The Weekly celebrates Julie Andrews, the superstar who grew up during the blitz and went on to rescue two little girls from an orphanage in Vietnam.

By Caroline Overington
“As a mother, my children have always come first,” Julie says, “and even though I’ve always been a working woman, I have also tried to have them with me, as often as I could.” The juggle was not easy, “but there were other children [playing Maria’s children] on set. I tried to make things silly and funny, so we all had a good time.”
In an interview with The Australian Women’s Weekly on the occasion of the 50th Anniversary of The Sound of Music, Julie said by the time the film wrapped, Julie and her husband were formally separated (they remain “great chums”). By the time it came out, she was dating Blake, a director who made Breakfast At Tiffany’s and, later, made a star of the beady-headed 
Bo Derek in 10 (nobody remembers this, but Julie Andrews played the woman whom﷯ Dudley Moore scorns in 10).
Blake didn’t know Julie all that well before they started dating. In fact, he 
had only seen her in Mary Poppins and apparently told friends she was “so sweet she probably has violets between her legs”.
Julie promptly sent him a bunch of purple flowers, which was terribly cheeky, but hey, this was the ’60s. The romance was on and isn’t it funny how life mirrors art?
There was Julie playing a stepmother – Maria – who had to win over the von Trapp children on screen and there was Julie thinking of ways to win over Blake’s two children in real life.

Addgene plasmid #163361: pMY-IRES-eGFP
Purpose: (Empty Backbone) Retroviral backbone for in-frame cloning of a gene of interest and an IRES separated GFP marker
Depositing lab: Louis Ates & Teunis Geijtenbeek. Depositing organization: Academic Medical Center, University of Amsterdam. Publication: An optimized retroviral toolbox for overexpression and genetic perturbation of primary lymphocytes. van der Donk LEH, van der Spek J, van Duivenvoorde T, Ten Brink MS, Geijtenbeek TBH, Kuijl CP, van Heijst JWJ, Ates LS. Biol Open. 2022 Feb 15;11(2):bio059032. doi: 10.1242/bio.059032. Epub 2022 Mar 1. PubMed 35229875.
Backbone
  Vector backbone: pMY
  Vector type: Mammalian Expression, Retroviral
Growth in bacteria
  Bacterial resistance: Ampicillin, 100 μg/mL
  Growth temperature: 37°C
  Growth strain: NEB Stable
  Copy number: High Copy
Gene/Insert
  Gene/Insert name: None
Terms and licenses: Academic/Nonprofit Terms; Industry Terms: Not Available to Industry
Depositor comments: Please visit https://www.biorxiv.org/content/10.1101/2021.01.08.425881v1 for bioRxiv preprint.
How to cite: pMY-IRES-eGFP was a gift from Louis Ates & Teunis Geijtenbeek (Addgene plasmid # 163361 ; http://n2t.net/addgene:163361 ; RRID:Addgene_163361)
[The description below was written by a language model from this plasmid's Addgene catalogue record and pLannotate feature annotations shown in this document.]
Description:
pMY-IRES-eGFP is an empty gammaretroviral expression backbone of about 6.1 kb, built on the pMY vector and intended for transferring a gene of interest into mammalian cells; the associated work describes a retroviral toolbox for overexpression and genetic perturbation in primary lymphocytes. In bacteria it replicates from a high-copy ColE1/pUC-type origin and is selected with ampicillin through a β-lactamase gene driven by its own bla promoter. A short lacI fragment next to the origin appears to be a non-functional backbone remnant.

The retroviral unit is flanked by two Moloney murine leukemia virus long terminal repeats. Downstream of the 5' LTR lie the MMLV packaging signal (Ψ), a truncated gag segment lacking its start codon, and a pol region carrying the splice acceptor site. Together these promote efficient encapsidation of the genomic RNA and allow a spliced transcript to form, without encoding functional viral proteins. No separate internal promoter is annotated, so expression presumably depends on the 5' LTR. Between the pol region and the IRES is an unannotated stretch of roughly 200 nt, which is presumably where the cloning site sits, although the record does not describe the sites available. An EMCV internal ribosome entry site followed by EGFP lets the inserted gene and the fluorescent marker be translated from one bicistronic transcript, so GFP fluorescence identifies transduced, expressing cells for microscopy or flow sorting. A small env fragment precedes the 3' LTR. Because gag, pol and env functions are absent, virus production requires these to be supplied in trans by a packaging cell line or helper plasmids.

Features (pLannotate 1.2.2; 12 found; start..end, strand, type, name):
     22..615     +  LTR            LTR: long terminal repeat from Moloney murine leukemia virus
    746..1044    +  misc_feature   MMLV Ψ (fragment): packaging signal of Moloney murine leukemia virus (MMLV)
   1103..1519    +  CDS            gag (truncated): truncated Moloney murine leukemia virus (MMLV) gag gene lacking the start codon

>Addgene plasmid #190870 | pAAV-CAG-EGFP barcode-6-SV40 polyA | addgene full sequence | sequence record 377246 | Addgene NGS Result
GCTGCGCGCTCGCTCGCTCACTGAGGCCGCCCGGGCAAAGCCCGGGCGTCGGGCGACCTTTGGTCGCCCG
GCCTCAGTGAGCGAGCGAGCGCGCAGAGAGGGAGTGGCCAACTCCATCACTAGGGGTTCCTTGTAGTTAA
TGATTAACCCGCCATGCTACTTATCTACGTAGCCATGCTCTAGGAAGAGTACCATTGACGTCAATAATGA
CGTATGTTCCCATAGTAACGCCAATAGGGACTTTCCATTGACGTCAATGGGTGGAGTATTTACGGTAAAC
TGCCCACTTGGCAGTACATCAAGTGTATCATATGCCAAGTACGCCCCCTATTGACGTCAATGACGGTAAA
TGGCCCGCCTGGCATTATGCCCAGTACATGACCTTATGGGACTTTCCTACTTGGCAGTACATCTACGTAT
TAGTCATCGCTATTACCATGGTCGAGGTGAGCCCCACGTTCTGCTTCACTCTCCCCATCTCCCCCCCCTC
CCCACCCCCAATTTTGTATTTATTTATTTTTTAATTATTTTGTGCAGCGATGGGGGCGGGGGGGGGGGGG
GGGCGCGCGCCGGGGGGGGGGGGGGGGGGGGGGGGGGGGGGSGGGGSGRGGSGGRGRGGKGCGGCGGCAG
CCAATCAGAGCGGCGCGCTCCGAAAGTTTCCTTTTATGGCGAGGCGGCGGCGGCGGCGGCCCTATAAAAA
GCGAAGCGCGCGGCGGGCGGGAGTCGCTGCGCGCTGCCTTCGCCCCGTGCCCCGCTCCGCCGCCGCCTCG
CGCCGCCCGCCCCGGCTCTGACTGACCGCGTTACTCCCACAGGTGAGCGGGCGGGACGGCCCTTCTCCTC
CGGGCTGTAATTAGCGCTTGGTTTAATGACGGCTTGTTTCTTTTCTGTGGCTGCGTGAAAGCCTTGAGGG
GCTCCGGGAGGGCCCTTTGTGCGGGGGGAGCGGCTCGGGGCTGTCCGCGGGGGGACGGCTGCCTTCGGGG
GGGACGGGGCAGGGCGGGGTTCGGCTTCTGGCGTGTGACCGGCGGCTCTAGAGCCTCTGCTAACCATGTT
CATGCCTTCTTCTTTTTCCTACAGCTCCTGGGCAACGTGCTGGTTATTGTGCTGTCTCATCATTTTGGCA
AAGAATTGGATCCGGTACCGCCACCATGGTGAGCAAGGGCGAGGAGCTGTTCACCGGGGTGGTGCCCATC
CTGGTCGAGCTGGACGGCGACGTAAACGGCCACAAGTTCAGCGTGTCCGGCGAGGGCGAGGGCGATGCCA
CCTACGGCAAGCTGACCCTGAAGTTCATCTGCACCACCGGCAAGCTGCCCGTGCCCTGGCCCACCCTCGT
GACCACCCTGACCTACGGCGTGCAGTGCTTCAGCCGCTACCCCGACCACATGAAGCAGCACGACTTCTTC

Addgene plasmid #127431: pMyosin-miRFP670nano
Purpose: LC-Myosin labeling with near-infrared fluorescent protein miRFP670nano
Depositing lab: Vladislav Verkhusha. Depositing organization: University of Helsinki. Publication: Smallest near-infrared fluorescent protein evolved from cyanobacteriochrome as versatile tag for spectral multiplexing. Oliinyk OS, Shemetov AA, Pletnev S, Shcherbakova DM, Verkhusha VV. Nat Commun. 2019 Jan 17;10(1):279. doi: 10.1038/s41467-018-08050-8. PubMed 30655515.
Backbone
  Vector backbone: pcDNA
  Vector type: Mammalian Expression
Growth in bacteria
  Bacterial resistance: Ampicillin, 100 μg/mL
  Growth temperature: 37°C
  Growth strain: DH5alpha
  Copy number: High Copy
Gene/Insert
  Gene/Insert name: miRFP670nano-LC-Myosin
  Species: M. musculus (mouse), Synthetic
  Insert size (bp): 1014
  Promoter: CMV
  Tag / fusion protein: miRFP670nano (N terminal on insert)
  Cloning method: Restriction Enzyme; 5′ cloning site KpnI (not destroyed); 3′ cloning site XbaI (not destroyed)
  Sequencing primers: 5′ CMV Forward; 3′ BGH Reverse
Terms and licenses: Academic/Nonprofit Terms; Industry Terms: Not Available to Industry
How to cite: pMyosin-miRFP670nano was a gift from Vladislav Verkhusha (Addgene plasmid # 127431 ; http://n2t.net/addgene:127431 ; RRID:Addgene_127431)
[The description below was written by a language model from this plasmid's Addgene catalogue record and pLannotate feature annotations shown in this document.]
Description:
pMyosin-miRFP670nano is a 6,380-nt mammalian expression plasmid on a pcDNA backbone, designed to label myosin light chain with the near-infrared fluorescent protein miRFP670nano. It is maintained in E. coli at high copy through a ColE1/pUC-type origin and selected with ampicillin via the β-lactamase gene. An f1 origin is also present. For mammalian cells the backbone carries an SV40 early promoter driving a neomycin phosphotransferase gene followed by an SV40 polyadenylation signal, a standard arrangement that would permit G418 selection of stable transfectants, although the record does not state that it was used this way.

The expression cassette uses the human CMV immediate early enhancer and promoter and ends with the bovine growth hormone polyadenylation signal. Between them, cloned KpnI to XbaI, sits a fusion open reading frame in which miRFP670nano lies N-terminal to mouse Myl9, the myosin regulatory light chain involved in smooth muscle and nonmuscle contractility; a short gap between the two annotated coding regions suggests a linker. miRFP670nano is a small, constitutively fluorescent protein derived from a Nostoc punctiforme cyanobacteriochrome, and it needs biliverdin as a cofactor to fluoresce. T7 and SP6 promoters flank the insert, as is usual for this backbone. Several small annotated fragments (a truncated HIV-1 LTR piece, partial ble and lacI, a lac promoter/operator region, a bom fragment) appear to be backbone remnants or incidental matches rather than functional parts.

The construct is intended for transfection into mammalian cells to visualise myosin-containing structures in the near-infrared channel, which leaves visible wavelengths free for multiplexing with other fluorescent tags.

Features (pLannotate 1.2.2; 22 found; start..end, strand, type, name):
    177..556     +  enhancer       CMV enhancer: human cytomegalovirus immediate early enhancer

“I still went through a lot of stepmothering. And it was rarer [than today] because divorce was rarer and there was an idea that stepmothers must be wicked. But Maria, in the film, turned out to be not so wicked,” Julie says. “Not even in real life, from what I gather. She brought a quality of life to the children that they hadn’t had. I think they had 
a lot of nannies. She brought fresh air 
and fresh life into the family.
Julie with her daughter, Emma.
“But it is difficult,” Julie says. “And besides being a stepmother, I’m an adoptive mother, too. I have my natural-born daughter and Blake’s two children, and then we adopted two children … can you imagine the hodge-podge?”
Julie adopted her daughters, Amy Leigh and Joanna Lynne, at two months and five months old, from an orphanage in Vietnam just as US troops were being airlifted out after a long, miserable war.
“We wanted a child and it hadn’t happened,” she says. “Amy came into our lives and it was wonderful. Then Saigon began to fall and within three months, 
we had another one. We said [to the orphanage where Amy had come from], ‘We know you are not going to be able 
to do this for long. Once the South falls [adoptions will cease] so if you care to send us another one, please do.’ So suddenly Joanna was with us and they were not sisters, but like sisters.”
Early video of Julie playing with her “sad-eyed” girls on a Malibu beach shows a woman devoted to her new daughters. The road ahead wasn’t trouble-free, for reasons that many adoptive parents will instinctively understand: Julie and Blake had in mind what “we could do for the children” and not what the children would have to go through, adapting to life in America. “But,” says Julie, “the love kept us going.”
Julie’s decision to adopt two infants led directly to her decision to step down, if not entirely away, from her film career.
“I wanted to be there,” she says. “To make a proper protein breakfast for them before school in the morning. To go to parent-teacher interviews. It is important. I do admire women who manage to do both. I tried and it is extremely difficult.”
Julie and Blake with Amy and Joanna.